A question of fitness to practise

The purpose of a sanction is to protect the public, maintain public confidence in the profession and to maintain proper standards

A GPhC investigation can be a traumatising experience. Pharmacy lawyer Richard Hough explains what happens when a registrant’s fitness to practise is called into question

The vast majority of pharmacists are dedicated professionals who conduct themselves in exemplary fashion and abide by both the law and the profession’s accepted standards of conduct, ethics and performance. Regrettably, the actions of some registrants occasionally fall beneath accepted standards and, in some circumstances, the scope or gravity of those actions is such that the registrant’s fitness to practise is called into question.

The Pharmacy Order 2010 contains provisions which govern when a pharmacist’s fitness to practise may be called into question. Regulation 51 states that a registrant’s fitness to practise is to be regarded as ‘impaired’ only on a limited number of grounds, the main ones being:

  • Misconduct
  • Deficient professional performance
  • Adverse physical or mental health
  • A conviction for a criminal offence
  • Accepting a police caution.

Engaging in behaviour which is considered to be inappropriate, misleading or dishonest, which breaches the GPhC’s Standards of Conduct, Ethics and Performance, or which breaches medicines or criminal legislation, is likely to warrant further investigation. Certain health issues, such as suspected alcohol or drug abuse or psychiatric problems, are also likely to be investigated.

When an allegation is made

When an allegation is made to the GPhC, which relates to behaviour exceeding its threshold criteria, the Registrar must, in most cases, refer the matter to the Investigating Committee (IC) for consideration. More serious allegations may, however, be referred directly to the Fitness to Practise Committee (FTPC).

The IC will decide, by reference to referral criteria, whether the allegation needs to be considered by the FTPC. If it decides not to refer the matter to the FTPC, it may decide to take no further action against the registrant, issue a warning, or provide advice to the registrant in connection with any matter arising out of, or related to, the allegation.

We would always advise our clients to seek legal advice at the earliest opportunity, so that representations can be submitted on behalf of the registrant for early consideration by the IC, rather than to wait before the matter comes before the FTPC.

FTPC hearings

If the matter proceeds to a FTPC hearing, various legal documents, including the Particulars of Allegation, which sets out the full extent of the allegations, will be sent to the registrant, together with statements from witnesses called by the GPhC. Together these documents constitute the GPhC’s case against the registrant.

Upon service of the GPhC’s case, the registrant will be able to consider the supporting evidence, the robustness of which will determine in many cases whether the registrant will admit, dispute, or partly admit, the allegations.

Fitness-to-practise hearings are held in public before a tribunal consisting of a legally qualified chairman and two lay members. Proceedings commence with the FTPC considering preliminary legal arguments brought by the parties’ legal representatives. The allegations against the registrant are then read out, including the alleged facts upon which the allegations are based.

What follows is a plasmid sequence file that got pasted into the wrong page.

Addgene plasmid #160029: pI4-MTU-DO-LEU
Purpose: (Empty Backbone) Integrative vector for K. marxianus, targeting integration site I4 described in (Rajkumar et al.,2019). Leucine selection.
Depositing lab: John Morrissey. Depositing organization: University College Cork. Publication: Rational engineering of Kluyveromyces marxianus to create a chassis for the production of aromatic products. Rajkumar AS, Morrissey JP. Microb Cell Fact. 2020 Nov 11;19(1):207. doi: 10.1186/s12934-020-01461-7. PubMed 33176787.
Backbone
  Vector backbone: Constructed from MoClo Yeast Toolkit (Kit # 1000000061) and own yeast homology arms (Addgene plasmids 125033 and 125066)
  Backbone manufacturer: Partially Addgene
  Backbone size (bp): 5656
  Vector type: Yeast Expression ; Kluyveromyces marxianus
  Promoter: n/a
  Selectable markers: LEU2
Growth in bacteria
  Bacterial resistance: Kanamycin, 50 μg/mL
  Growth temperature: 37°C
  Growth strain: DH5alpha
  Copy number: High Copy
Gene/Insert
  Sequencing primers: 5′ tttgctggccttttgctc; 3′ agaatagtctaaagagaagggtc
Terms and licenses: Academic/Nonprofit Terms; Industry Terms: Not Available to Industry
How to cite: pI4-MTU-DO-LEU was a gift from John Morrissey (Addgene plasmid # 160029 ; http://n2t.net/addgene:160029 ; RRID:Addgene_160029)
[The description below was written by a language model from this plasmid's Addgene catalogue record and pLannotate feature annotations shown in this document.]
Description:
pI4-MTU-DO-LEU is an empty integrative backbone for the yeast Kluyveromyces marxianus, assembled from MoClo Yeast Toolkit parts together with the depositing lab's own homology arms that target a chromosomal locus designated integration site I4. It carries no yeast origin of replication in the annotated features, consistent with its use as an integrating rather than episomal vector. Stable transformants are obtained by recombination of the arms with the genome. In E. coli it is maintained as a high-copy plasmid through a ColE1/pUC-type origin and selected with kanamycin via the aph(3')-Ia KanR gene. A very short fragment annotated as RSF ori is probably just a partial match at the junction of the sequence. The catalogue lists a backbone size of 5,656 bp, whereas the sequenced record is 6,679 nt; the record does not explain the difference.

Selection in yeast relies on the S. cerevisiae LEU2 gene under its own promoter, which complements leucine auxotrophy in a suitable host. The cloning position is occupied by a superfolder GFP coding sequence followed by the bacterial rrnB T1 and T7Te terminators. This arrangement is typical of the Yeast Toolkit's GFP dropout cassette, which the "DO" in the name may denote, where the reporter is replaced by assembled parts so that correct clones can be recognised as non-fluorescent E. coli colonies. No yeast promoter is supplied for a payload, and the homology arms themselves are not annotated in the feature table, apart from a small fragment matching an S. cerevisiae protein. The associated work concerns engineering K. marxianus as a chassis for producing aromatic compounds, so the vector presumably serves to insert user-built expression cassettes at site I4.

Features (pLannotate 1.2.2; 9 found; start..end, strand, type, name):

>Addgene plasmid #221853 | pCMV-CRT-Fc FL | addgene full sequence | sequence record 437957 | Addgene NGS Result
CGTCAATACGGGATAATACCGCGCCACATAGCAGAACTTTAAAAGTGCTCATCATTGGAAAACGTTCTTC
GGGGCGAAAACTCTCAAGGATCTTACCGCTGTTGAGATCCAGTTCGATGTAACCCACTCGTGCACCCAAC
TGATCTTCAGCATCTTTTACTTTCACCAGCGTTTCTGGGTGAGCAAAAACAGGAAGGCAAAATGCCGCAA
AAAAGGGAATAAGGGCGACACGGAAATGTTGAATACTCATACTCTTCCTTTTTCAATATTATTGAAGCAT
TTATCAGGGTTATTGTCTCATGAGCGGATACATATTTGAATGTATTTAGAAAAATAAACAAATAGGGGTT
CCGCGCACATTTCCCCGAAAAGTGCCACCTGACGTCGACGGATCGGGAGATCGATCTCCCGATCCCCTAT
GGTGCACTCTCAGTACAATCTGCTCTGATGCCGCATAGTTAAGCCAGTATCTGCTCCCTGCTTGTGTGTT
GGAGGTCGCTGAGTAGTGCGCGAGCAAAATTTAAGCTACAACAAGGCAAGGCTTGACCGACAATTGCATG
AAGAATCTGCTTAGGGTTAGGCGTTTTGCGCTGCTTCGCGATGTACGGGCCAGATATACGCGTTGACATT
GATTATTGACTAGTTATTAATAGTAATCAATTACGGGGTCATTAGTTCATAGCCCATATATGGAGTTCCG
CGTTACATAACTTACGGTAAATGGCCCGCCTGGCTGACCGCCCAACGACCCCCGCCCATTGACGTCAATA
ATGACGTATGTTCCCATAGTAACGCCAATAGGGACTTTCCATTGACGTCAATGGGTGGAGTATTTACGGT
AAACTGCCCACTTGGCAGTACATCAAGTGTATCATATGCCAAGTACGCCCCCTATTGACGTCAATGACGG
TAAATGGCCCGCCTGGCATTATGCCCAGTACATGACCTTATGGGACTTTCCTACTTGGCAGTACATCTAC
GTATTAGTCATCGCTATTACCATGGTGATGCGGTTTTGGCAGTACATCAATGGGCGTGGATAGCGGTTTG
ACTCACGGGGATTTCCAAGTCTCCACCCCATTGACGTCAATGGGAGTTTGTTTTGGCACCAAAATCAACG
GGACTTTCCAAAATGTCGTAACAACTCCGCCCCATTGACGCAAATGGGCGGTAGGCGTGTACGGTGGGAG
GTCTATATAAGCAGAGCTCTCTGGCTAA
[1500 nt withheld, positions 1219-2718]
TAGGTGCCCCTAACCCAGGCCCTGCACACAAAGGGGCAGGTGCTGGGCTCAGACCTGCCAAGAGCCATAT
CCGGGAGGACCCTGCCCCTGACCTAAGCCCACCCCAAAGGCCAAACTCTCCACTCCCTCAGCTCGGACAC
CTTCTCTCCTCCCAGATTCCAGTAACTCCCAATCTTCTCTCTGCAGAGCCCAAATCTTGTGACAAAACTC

FTPC hearings follow a three-stage process (findings of fact, whether the registrant’s fitness to practise is impaired, and sanction). The Committee will make findings of fact based on admissions and cross-examination of each side’s witnesses. The second stage involves further submissions from the parties as to whether, on the basis of any facts found proved, the FTPC finds the registrant’s fitness to practise is impaired.

Before the FTPC imposes any sanction, the parties’ representatives make further submissions regarding any relevant mitigating or aggravating circumstances. At this third stage, the FTPC will also consider testimonials regarding the registrant’s character and/or his clinical abilities if relevant.

The FTPC will refer to the GPhC’s ‘Good decision making: fitness to practise hearings and sanctions guidance’, which sets out the available sanctions, the circumstances in which these may be imposed, and commonly occurring mitigating and aggravating factors. When imposing any sanction, the FTPC will have regard to the principle that the purpose of a sanction is to protect the public, maintain public confidence in the profession, and to maintain proper standards.

FTPC sanctions

The FTPC may impose the following sanctions:

a)  Take no action, in which case no record will be made in the Register
b)  Give advice, if no impairment is found, and no record of the advice is made in the Register
c)  Give a warning, details of which will be recorded in the Register
d)  Impose conditions on the registrant’s registration for a period of up to three years, which will be recorded       in the Register
e)  Suspension for a period not exceeding 12 months, which will be recorded in the Register
f)  Removal from the Register.

After the imposition of a sanction, the matter will normally end there. However, those who wish to fight on may exercise their right of appeal, which must be lodged in the High Court (in England) within 28 days of the FTPC’s decision.

Undoubtedly, a GPhC investigation can be an extremely traumatising experience, but to mitigate this and to try to get the best possible outcome, we recommend getting good advice early on in proceedings.

Richard Hough is partner, pharmacist, and head of healthcare at Brabners LLP. Contact him on 0151 600 3302, or at richard.hough@brabners.com.